Local authority toolkit: guidance on reducing emissions from transport in England

Guidance from the Energy Savings Trust

During the summer of 2021, the UK Government published its Transport Decarbonisation Plan, which sets out how the UK’s transport sector can decarbonise and reduce emissions on the path to net zero.

The plan sets out a ‘place-based’ approach to transport decarbonisation, to ensure that our villages, towns, and cities are cleaner, greener, healthier, and more prosperous places to live and work. This approach focuses on the idea that local problems are best addressed by local organisations or communities than by national governments.

If we are to meet our 2050 net zero goal, something about the way we travel needs to change.

Why do we need to change the way we travel?

Transport is the single biggest contributor to carbon dioxide (CO2) emissions in the UK, making up 24% of all emissions in 2020, mostly from road transport.

While the number of electric vehicles (EVs) on UK roads continues to increase – up from 10,000 in 2010 to 450,000 as of March 2022 – unfortunately, overall emissions from transport are not showing signs of dropping.

At Energy Saving Trust, we are continually making efforts to promote the use of EVs and are working with the Department for Transport to bring in new measures that will help make our roads cleaner and the way we travel less polluting.

What’s in the Transport Decarbonisation Plan?

The Transport Decarbonisation Plan sets out the UK Government’s aim to decarbonise transport in the UK and the actions needed to decarbonise our roads and transport. It recognises that there is no single approach to decarbonising transport across the UK.

Solutions need to be local and respond to the needs of residents, to help them use less carbon intensive forms of transport. Across the country, each place will have its own role to play and its own suite of appropriate solutions to ensure we can achieve net zero by 2050.

How are we planning to help decarbonise transport?

To reach net zero, we need strong local leadership from local organisations, who are often best placed to make the right decisions and to deliver the appropriate practical changes for their area.

We have partnered with the Department for Transport to produce the local authority toolkit, helping local organisations identify and understand the actions they could take to decarbonise transport in England, and the impact they might have.

What is the local authority toolkit?

The local authority toolkit provides guidance on planning and delivering measures to reduce carbon emissions from transport in England that are appropriate to their local area and the needs of the local population. It highlights the benefits of a range of approaches, setting out the key actions for local authorities and identifying case studies of schemes that are already delivering benefits.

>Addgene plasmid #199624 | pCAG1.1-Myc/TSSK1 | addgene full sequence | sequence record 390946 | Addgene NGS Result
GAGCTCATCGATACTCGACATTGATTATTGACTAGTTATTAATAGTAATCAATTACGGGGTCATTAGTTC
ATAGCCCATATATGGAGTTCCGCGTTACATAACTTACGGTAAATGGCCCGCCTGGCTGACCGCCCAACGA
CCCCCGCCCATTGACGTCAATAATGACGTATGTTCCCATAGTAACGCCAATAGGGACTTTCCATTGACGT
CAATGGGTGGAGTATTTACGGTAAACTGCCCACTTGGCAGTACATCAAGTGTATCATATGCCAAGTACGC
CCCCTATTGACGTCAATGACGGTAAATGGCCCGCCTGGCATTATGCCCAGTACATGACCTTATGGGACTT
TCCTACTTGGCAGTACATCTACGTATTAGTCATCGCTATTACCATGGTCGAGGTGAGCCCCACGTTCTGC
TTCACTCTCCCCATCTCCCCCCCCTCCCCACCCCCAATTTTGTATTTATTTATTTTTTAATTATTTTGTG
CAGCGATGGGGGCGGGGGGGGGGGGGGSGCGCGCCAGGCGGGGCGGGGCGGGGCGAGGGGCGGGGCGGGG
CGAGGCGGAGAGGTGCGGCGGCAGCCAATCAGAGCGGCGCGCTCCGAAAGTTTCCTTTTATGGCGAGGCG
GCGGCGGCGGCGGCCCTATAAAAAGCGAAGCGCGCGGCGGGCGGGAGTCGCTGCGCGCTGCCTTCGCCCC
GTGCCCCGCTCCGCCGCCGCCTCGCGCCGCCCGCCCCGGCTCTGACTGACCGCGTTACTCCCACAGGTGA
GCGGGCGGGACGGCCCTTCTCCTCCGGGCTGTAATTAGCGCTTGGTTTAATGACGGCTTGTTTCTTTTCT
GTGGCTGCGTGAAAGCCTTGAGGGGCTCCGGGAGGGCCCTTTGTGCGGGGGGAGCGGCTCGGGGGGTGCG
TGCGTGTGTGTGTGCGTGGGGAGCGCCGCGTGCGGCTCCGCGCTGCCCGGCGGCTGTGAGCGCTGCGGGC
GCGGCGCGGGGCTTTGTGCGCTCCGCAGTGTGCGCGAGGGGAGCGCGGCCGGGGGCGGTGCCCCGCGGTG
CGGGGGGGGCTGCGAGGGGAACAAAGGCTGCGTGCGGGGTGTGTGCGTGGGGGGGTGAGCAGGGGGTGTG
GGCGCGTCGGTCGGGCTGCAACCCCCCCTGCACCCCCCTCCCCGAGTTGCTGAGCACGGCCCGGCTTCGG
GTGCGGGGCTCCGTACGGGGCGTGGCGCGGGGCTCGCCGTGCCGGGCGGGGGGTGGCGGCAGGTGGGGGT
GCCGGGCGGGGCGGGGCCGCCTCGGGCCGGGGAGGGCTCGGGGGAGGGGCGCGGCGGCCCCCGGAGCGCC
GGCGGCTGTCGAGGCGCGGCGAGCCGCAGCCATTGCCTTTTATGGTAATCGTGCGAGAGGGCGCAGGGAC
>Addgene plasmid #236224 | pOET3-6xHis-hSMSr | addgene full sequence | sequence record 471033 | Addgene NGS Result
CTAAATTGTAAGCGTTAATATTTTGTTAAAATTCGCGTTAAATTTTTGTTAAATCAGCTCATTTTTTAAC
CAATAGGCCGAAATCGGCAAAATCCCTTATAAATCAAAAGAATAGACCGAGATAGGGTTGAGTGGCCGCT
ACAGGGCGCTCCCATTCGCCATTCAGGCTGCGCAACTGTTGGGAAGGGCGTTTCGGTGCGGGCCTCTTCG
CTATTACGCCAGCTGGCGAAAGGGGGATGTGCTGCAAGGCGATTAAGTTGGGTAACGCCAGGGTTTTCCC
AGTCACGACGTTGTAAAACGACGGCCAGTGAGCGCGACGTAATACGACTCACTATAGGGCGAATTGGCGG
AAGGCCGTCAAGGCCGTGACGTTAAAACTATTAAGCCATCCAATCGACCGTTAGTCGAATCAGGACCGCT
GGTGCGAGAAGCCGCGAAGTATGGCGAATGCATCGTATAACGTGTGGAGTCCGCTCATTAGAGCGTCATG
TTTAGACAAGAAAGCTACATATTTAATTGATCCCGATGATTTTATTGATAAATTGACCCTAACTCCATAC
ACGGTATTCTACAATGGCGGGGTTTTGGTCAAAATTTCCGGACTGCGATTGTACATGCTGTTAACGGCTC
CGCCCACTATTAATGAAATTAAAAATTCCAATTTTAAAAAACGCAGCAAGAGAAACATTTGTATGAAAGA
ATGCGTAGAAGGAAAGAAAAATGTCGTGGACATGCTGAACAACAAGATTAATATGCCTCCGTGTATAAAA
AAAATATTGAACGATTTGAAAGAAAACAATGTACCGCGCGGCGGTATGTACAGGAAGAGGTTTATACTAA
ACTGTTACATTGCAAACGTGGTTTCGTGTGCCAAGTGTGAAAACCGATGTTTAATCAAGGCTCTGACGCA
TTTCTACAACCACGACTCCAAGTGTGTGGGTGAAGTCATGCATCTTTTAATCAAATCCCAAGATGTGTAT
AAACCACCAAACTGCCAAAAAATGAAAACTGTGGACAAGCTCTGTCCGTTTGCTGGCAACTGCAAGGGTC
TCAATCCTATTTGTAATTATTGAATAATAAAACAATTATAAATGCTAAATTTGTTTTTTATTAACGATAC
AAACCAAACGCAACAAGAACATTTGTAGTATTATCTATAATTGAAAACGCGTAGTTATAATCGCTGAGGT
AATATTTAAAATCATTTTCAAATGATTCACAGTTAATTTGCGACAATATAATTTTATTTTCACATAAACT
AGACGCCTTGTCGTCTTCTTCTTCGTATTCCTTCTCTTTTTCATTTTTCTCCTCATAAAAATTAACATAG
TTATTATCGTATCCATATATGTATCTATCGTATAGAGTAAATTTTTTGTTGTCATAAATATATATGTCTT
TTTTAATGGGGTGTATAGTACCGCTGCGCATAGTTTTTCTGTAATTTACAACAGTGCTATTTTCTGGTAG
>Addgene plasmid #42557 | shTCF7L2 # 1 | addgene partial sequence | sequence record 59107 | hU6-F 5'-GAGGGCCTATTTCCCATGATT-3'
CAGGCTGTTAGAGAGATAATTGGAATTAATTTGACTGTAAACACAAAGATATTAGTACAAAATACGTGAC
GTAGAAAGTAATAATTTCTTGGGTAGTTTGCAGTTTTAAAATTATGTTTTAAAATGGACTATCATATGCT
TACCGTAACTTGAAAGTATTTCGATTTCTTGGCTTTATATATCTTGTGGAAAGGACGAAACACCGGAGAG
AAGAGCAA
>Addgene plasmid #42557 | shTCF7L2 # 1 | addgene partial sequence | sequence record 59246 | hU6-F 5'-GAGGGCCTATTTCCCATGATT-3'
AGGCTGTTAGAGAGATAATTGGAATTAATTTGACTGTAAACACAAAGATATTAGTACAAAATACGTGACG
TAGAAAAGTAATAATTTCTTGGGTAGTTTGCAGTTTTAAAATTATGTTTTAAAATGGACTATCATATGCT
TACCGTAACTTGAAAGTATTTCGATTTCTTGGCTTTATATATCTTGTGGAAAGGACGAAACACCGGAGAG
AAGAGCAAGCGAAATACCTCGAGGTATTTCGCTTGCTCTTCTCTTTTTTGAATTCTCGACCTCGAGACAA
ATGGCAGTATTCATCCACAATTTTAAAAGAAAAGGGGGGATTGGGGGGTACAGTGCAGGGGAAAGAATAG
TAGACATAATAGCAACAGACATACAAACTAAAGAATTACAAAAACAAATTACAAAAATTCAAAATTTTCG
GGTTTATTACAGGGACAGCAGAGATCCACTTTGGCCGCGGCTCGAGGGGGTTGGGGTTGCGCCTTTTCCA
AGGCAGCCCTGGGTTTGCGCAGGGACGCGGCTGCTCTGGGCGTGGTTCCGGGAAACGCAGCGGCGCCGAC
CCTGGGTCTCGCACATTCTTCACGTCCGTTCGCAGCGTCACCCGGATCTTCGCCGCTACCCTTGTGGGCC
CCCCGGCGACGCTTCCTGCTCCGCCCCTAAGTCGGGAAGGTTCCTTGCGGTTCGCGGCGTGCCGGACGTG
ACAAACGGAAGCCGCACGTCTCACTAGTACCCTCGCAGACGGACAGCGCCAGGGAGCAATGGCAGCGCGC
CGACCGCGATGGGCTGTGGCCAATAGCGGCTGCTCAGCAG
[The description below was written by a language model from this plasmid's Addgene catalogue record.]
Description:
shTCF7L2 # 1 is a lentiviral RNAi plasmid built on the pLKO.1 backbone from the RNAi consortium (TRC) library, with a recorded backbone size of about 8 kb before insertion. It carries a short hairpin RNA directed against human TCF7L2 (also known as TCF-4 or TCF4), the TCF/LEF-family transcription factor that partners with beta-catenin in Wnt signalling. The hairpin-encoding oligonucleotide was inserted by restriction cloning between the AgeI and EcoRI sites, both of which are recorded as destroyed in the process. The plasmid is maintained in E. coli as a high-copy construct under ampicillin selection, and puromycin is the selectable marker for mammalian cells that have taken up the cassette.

Currently, the toolkit covers nine different approaches that local authorities could implement, including active travel, car clubs, freight and deliveries, and demand responsive transport (a flexible service that provides shared transport to users who specify their desired location and time of pick-up and drop-off). It also contains specific guidance for rural authorities on how approaches are already being successfully implemented.

The toolkit sits alongside other transport decarbonisation support to help local authorities. This includes:

  • The formation of Active Travel England (ATE). This is a government executive agency responsible for improving the standards of cycling and walking infrastructure in England.
  • The publication of the EV infrastructure strategy. This strategy sets out a roadmap for the implementation of EV infrastructure across the UK.
  • The launch of the Local EV Infrastructure (LEVI) fund, which we administer alongside our partners Cenex and PA Consulting. Supporting the rollout of EV charging infrastructure.

Later this year, the Department for Transport will publish updated Local Transport Plan (LTP) guidance for authorities in England, which will set out how quantifiable carbon reductions must be included in LTPs, making this a fundamental part of local transport planning and funding.

It will support local transport authorities to bring their LTPs in line with current government priorities, including decarbonisation, and help improve delivery of local transport services for transport users.